Should Branch Managers Be Allowed to Telecommute?
I've been trained that a manager must be on branch premises at all times, but my local managers say having access by email or phone suffices. Is this kosher?
A. G., Ky.
I am not aware of any specific requirement for a branch manager to be physically present. FINRA Notice to Members 99-45 reads "Rule 3010(a)(2) requires that a member assign responsibility for each type of business that the member conducts to one or more principals. ... The rule requires that principals be appropriately registered and vested with the authority to carry out the supervision for which they are responsible."
The notice goes on to say that "certain types of activities" (e.g., order execution) are sufficiently vested with regulatory significance that the locations where members conduct these types of activities require special recognition and attention. Such locations or offices are designated as offices of supervisory jurisdiction (OSJ). The rule further states that "in all cases, ultimate supervisory responsibility for every registered and unregistered branch office must be assigned to one or more appropriately registered principals."
So while a supervisor must be "assigned" to a branch, that supervisor can work from an OSJ and even then different supervisors can be delegated different responsibilities. However, even for a non-OSJ branch, I would expect one or more supervisors to at least visit periodically. If they are not visiting the branch and a problem arises, I think they would have a difficult time demonstrating that their system of supervision was reasonable.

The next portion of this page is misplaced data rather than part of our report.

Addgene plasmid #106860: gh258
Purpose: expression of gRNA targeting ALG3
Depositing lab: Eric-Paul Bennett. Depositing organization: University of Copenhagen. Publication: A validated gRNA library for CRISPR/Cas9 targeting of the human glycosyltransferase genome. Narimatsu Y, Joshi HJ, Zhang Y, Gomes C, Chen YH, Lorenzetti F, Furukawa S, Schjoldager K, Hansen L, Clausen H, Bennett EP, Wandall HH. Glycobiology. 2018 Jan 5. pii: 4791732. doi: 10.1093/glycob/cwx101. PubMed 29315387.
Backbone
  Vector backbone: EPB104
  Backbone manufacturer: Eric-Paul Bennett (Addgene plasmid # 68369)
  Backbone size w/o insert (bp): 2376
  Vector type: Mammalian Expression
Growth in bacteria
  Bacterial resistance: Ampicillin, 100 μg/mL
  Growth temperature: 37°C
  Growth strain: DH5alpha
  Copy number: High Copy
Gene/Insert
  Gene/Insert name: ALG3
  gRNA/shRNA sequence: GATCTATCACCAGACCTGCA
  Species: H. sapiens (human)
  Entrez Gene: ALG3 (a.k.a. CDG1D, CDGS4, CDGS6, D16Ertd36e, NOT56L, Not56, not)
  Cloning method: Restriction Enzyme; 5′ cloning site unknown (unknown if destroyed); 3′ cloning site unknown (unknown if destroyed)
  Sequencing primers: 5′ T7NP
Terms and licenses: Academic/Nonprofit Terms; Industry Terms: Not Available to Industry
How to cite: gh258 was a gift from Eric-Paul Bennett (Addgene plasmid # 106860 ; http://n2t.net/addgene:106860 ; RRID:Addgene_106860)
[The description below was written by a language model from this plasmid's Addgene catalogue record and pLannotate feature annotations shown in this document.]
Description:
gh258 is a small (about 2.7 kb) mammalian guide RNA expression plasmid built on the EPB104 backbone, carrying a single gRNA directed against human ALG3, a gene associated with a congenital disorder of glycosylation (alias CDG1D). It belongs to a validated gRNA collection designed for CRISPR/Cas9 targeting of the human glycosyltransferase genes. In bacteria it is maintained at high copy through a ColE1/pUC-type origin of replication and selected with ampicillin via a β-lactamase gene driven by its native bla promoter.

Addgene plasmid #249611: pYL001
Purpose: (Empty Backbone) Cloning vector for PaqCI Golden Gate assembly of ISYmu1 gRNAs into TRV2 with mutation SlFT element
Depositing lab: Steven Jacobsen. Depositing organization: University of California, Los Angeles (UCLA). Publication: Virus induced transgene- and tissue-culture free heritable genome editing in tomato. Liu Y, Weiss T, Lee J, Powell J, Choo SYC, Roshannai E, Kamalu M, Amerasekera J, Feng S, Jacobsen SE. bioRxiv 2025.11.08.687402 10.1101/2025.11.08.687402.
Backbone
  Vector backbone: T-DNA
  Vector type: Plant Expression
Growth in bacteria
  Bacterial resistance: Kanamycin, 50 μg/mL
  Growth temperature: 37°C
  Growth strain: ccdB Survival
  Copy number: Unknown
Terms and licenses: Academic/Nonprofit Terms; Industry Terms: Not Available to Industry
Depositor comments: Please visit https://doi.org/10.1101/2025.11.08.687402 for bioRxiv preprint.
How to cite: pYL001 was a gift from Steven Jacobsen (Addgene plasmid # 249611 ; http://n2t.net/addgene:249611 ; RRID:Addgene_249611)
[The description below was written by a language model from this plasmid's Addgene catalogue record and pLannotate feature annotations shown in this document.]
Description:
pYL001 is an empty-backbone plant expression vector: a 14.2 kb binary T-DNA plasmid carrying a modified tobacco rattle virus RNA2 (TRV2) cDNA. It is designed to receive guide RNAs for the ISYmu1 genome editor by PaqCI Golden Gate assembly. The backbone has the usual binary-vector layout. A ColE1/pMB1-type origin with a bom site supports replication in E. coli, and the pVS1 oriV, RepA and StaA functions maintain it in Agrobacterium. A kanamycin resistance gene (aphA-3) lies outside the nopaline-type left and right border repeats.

We are a registered investment advisory firm. We have an employee who wishes to roll over her 401k to a brokerage firm where we do not custody assets. The brokerage firm is asking for something they call a "407 letter". I'm not sure what they're asking for. Can you help?
C. W., Wis.
The reference to a "407 letter" is a holdover from the old NYSE Rule 407, which has since been incorporated into the FINRA manual. Rule 407 provided that, "No member shall, without the prior written consent of the employer, open a securities account or execute any transaction in which a member or employee associated with another member is directly or indirectly interested." A 407 letter therefore is provided by a broker-dealer to another brokerage firm and sets forth the approval for the employee to maintain an outside account.
On occasion, a broker-dealer may request one from a registered investment advisory firm in order for the broker-dealer to obtain an assurance that the RIA knows about and approves the employee's account at the other custodian. The letter itself should be relatively simple and should indicate that you're aware of and approve the account.
Alan J. Foxman is an attorney with the law offices of Rita G. Dew, P.A.
and a senior consultant with National Compliance Services
in Delray Beach, Fla. He can be contacted at: this email address.